Bird flu outbreak leads to egg shortage in Chartwells

Bird+flu+outbreak+leads+to+egg+shortage+in+Chartwells

Michael Brennan

[media-credit name=”Julia Gallop” align=”alignleft” width=”500″]IMG_6977[/media-credit]

Students may not be able to enjoy their usual breakfast at Quinnipiac if that meal includes hard-boiled eggs or egg whites.

The university is experiencing an egg shortage due to avian influenza, or bird flu, afflicting millions of chickens across the country. Certain dishes such as the hardboiled egg and egg whites will not be available for the entire year because of the outbreak.

Associate Director of Dining Services Leean Spalding said the bird flu epidemic of December has caused the food industry to cut down on its use of eggs in general.

“I just wanted students to be aware of what’s happening and why there’s no egg whites and why there’s no hardboiled eggs at this point,” Spalding said. “And maybe in the future it may impact more items. Right now we’re okay but the school year has just started.”

Sophomore Sarah Bolock said that she was not aware of the shortage, but was more concerned about the long lines for the egg products available.

“My big problem is the lines to get eggs. That’s the only problem that bothers me,” Bolock said.

Since Quinnipiac receives its eggs from Texas-based company Cisco, the school could potentially lose even more egg-based products if the vendor cannot supply them.

Texas’s H-E-B supermarkets have limited the cartons of eggs one can purchase to keep prices the same and fast food chain Whataburger has limited its breakfast menu to certain hours among others, according to ABC News.

Due to the nature of how avian flu affects birds and food production, more than 47 million chickens have been euthanized. Since it takes 12 to 16 months to raise a chicken, who lay one egg per day, the shortage will happen for a while, according to Spalding.

It’s important to note that other egg products such as egg sandwiches and eggs on the grill are still being served regularly, according to Spalding.

“Right now we have whole eggs, we have cracked eggs… as of now we can’t get egg whites or hard boiled eggs. So we’re just eliminating those from the menu because we don’t have an option for that,” Spalding said.

Bolock said that while she does not have strong feelings toward the lack of hardboiled eggs, she would be disappointed if more egg products are eliminated from the menu.

“Hardboiled eggs kind of smelled nasty so I don’t like them lying around. And egg whites, not really a problem for me… I would miss omelettes though… I like those,” Bolock said.

[media-credit name=”Julia Gallop” align=”alignright” width=”333″]IMG_6962[/media-credit]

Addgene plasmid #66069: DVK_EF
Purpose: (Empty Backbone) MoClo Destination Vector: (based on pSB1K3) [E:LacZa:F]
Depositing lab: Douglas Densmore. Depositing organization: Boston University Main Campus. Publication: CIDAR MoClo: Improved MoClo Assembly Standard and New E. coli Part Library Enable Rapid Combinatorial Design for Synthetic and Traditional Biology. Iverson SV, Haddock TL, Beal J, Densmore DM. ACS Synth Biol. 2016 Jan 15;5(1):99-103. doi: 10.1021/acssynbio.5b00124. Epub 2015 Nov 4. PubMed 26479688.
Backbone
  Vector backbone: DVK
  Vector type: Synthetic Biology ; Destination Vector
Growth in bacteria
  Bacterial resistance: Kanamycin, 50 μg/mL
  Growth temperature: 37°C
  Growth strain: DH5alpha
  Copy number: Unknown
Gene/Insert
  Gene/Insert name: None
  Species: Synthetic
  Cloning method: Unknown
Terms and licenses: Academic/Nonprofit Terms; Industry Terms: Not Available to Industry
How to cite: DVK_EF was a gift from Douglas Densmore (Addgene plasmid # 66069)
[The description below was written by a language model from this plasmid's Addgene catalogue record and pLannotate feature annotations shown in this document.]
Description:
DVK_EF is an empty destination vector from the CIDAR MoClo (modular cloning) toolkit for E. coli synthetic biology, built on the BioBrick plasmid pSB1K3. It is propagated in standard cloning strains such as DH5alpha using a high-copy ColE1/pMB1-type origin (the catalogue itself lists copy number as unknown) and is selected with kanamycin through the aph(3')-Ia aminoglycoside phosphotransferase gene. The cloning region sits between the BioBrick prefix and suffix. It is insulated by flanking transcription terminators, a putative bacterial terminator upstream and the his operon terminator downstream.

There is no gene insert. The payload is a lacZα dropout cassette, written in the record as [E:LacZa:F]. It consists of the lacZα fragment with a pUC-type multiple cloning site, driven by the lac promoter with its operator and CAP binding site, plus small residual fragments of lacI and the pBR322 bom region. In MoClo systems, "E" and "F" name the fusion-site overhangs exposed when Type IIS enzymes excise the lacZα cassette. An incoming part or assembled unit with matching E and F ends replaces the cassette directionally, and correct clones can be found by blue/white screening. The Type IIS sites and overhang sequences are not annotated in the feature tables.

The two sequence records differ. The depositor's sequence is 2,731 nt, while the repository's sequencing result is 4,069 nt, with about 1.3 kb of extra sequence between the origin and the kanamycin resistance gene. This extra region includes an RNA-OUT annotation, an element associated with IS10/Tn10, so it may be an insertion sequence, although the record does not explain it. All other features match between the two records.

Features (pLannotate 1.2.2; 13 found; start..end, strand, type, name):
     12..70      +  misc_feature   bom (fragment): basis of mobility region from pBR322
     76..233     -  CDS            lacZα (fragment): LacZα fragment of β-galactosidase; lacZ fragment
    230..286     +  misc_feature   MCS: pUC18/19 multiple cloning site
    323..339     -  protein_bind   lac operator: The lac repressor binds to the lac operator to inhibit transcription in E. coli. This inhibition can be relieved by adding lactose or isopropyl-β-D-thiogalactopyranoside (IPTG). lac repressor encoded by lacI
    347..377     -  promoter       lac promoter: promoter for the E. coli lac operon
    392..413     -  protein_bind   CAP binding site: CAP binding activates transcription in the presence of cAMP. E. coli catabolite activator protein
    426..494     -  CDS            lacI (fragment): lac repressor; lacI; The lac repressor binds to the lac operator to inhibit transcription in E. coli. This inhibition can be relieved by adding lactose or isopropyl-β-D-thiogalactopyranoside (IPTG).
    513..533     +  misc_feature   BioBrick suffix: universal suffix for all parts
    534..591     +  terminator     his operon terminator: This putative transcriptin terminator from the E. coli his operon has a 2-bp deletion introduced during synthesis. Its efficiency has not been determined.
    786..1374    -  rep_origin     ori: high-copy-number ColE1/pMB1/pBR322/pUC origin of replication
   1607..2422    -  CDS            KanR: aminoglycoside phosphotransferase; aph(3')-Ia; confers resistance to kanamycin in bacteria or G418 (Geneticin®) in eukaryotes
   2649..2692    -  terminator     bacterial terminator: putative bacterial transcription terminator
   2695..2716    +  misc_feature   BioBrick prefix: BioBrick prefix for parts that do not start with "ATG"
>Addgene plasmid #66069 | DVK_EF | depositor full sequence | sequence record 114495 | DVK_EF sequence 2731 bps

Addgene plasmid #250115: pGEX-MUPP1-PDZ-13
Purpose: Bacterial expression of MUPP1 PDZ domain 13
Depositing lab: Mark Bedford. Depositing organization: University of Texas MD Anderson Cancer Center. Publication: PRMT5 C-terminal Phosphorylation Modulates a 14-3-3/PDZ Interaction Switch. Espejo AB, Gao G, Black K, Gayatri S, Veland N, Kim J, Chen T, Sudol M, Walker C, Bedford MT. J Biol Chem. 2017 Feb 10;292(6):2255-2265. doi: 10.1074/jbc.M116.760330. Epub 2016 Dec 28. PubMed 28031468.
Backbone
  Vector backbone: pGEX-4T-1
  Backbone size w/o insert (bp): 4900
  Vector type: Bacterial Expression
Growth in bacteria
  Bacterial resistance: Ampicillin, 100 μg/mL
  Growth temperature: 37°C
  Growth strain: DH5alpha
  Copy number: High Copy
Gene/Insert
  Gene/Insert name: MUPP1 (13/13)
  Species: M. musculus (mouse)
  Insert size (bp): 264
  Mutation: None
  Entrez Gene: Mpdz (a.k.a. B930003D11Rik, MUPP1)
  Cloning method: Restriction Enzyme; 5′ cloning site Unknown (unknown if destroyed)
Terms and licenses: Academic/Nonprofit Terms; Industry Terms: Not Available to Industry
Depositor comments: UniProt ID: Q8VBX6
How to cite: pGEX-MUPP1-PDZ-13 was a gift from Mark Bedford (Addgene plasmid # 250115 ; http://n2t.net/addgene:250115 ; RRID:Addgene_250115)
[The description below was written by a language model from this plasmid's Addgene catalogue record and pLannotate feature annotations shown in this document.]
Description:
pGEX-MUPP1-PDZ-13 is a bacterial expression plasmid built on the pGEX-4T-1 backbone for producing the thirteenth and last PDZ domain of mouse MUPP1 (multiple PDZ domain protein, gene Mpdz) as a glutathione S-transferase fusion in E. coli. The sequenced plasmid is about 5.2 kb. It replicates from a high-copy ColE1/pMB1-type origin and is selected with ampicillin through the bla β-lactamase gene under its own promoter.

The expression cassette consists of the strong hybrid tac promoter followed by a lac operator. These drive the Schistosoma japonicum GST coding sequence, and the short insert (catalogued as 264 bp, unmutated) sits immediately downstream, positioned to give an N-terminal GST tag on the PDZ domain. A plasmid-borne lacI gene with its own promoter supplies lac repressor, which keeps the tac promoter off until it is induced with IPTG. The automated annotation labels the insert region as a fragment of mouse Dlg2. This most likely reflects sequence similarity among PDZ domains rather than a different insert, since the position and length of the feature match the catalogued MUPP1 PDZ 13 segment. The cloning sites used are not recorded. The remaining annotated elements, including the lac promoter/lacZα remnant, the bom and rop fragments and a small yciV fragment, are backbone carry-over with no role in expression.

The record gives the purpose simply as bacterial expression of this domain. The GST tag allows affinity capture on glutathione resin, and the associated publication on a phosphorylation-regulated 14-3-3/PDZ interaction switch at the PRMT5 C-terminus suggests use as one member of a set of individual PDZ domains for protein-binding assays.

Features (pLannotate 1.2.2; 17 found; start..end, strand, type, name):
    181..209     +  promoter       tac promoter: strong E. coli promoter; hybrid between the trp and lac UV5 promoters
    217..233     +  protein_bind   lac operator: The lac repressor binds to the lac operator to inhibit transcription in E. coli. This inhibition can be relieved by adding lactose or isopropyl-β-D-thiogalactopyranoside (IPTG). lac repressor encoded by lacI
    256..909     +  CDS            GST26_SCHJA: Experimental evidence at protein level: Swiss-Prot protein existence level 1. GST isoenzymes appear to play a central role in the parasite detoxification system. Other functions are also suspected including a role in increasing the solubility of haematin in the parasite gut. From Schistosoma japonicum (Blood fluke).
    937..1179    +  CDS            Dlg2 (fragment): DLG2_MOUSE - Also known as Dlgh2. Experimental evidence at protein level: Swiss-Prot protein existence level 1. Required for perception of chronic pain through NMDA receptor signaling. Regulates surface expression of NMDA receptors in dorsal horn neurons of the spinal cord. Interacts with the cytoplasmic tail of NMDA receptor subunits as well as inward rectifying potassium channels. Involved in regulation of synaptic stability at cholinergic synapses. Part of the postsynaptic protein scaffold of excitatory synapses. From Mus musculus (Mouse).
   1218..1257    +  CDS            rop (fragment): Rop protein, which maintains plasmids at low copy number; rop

In the meantime, Spalding said the cafe might be introducing a new product called “Waffle Waffle” that is partially due to the egg shortage in addition to its new vegetarian station “Terrarave,” which replaced “Innovation Kitchen.”

Spalding said Waffle Waffle will not replace the waffle station in the cafe. Senior and Waffle Waffle representative Joshua Hudson came to her with the idea.

“The waffles will be available in the following flavors: original, cinnamon, chocolate chip, chocolate cocoa, red velvet and many more,” she said. “If the waffles are popular we will offer them as a special at the kitchen station.”

Spalding said there will be a sampling of these waffles sometime next week in the cafe.

The new vegetarian station was the response to students asking for more vegetarian options in the cafe, according to Spalding.

“We thought it was important to dedicate a station to strictly vegetarian menu items to address this need,” she said. “This menu rotates daily and provide a wholesome vegetarian option.”

Sophomore Rob Bernardara is already enjoying the “Terrarave.”

“I would absolutely be willing to try [some of the new options],” Bernardara said. I’m actually eating from the vegetarian station right now, so I’m already benefitting from that…and it’s really good.”

Bernardara also noted that the United States is one of the world’s largest egg exporters.

“I know that for a lot of people, the egg shortage is an issue. Eggs are one of the most important trades for the US since we are one of the biggest exporters of eggs.”

Chad Gregory, president and CEO of United Egg Producers, said to ABC News in June 2015 that while the avian flu has been a nightmare for the U.S. egg farming economy, the farmers are still “working to provide customers with a steady supply of safe, affordable eggs.”

Spalding said while the school has been able to handle the egg shortage so far, she hopes the Quinnipiac community will get their menu back to normal by the 2016-2017 school year.

“As soon as we can get them, we’ll serve them. It’s not our choice,” Spalding said.